If there is anything the party should have learned in the past four years, it’s that when Democrats try to nationalize a competitive race, the effort often backfires. It happened earlier this month: That’s why Susan Collins is still a Republican senator from Maine and why Democrats Amy McGrath in Kentucky and Jaime Harrison in South Carolina won’t be going to the Senate.
In the 2018 midterm elections, when recapturing the House was Democrats’ top priority, I saw firsthand how the nationalize-the-campaign strategy can fail. I was working one of those races deemed “red to blue” by the Democratic Congressional Campaign Committee. The national support for Richard Ojeda’s run was overwhelming. People from California, Massachusetts, New York and more filled our small Republican district in West Virginia. Yet once they went to work, many voters regarded them as invading strangers who had no idea how to talk to someone from Appalachia.
The Democratic blue wave of the 2018 midterms wasn’t as big as it could have been, when several of the House races that people were excited about, including ours in West Virginia, came up short.
Now I’m afraid Democrats will make the same mistake in the Georgia runoffs on Jan. 5 between Republican Sen. Kelly Loeffler and Democrat Raphael Warnock, and Republican Sen. David Perdue and Democrat Jon Ossoff. Flooding the state with what feels like enthusiasm and support could be a roadblock for the Democratic organizers and field workers who have dedicated themselves for years to this effort. Former Georgia congresswoman and gubernatorial candidate Stacey Abrams in particular has moved mountains to give these Democrats a chance of winning.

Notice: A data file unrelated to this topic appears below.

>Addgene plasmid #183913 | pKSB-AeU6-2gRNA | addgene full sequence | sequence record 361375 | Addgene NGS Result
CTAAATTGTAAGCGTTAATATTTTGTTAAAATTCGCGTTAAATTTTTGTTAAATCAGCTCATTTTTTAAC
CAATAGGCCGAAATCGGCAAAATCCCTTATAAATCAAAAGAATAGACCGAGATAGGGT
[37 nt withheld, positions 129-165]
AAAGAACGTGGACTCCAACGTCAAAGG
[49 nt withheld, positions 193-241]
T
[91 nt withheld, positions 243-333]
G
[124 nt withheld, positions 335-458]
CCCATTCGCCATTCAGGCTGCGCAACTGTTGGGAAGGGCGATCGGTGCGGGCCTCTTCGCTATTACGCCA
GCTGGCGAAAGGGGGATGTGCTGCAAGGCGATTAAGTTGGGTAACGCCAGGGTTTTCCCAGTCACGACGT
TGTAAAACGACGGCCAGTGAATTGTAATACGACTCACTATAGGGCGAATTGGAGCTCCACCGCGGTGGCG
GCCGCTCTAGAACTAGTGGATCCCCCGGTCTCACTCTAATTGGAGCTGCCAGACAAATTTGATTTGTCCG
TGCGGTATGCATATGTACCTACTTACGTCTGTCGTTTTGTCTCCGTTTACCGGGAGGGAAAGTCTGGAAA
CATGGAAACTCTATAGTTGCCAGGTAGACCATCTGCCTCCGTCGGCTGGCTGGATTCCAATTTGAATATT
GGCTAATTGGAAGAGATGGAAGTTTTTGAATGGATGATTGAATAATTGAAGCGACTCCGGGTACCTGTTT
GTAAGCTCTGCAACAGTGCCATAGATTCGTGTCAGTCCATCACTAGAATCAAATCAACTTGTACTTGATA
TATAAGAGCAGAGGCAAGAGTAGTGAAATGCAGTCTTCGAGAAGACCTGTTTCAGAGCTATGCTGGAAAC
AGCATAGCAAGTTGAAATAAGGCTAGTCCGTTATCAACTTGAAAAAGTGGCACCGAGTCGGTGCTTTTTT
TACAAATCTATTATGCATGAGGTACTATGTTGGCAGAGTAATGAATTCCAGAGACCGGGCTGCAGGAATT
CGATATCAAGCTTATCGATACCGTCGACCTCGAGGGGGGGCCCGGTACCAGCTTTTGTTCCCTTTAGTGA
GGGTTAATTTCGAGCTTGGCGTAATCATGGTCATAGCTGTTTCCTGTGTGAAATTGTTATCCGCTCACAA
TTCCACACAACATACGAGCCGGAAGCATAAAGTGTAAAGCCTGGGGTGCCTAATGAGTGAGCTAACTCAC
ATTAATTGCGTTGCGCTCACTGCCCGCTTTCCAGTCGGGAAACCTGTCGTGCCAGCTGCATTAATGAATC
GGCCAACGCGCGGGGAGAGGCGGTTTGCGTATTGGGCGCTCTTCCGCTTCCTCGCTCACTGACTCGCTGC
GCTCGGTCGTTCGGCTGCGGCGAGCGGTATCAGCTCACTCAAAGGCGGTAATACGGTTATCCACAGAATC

Before an army of national celebrities and Twitter warriors swarm Georgia, they should keep in mind that they don’t know the state, the people or the political dynamics. Everyone just wants to help, but imagine a 19-year-old Oregonian spending her Christmas break from Yale University knocking on doors and trying to tell someone in Atlanta how to vote. Imagine having your phone ring every night with people apparently calling from Boston or Brooklyn explaining what’s best for Georgia.
It’s counterproductive. And it could spell the difference between more Washington gridlock and a Congress that the Biden administration can work with to put the nation on a better path.
Out-of-state Democrats who want to help would do better to support Georgia from home. Donate directly to the Ossoff and Warnock campaigns to ensure they have the resources needed to compete with the inevitable deluge of Republican TV ads. Donate to Fair Fight to make sure organizers are supported. Donate to the Democratic Party of Georgia as it gears up for what promises to be two of the most closely watched Senate races in recent memory. But a word of caution: Even an avalanche of campaign spending can have drawbacks if all the TV advertising and mailed fliers and phone calls start to seem like a wretchedly excessive outside attempt to buy an election.
Democrats were understandably ecstatic to see a blue Georgia on the electoral map, but they would be wise to remember that although many Republicans in Georgia cast their presidential vote for Democrat Joe Biden, they also voted Republican down-ballot — including for the Senate. A blue Georgia was a rebuke of Trump, not an embrace of Democratic control. Democrats across the nation will want to push a “flip the Senate” message, but they should let the Ossoff and Warnock campaigns run on the message that got them this far — a message about affordable health care, a living wage, and protecting Social Security and Medicare.
Don’t risk two potential Senate seats for the sake of a good hashtag. And don’t go to the Peach State unless organizers ask for help. You can get a selfie with Stacey Abrams some other time.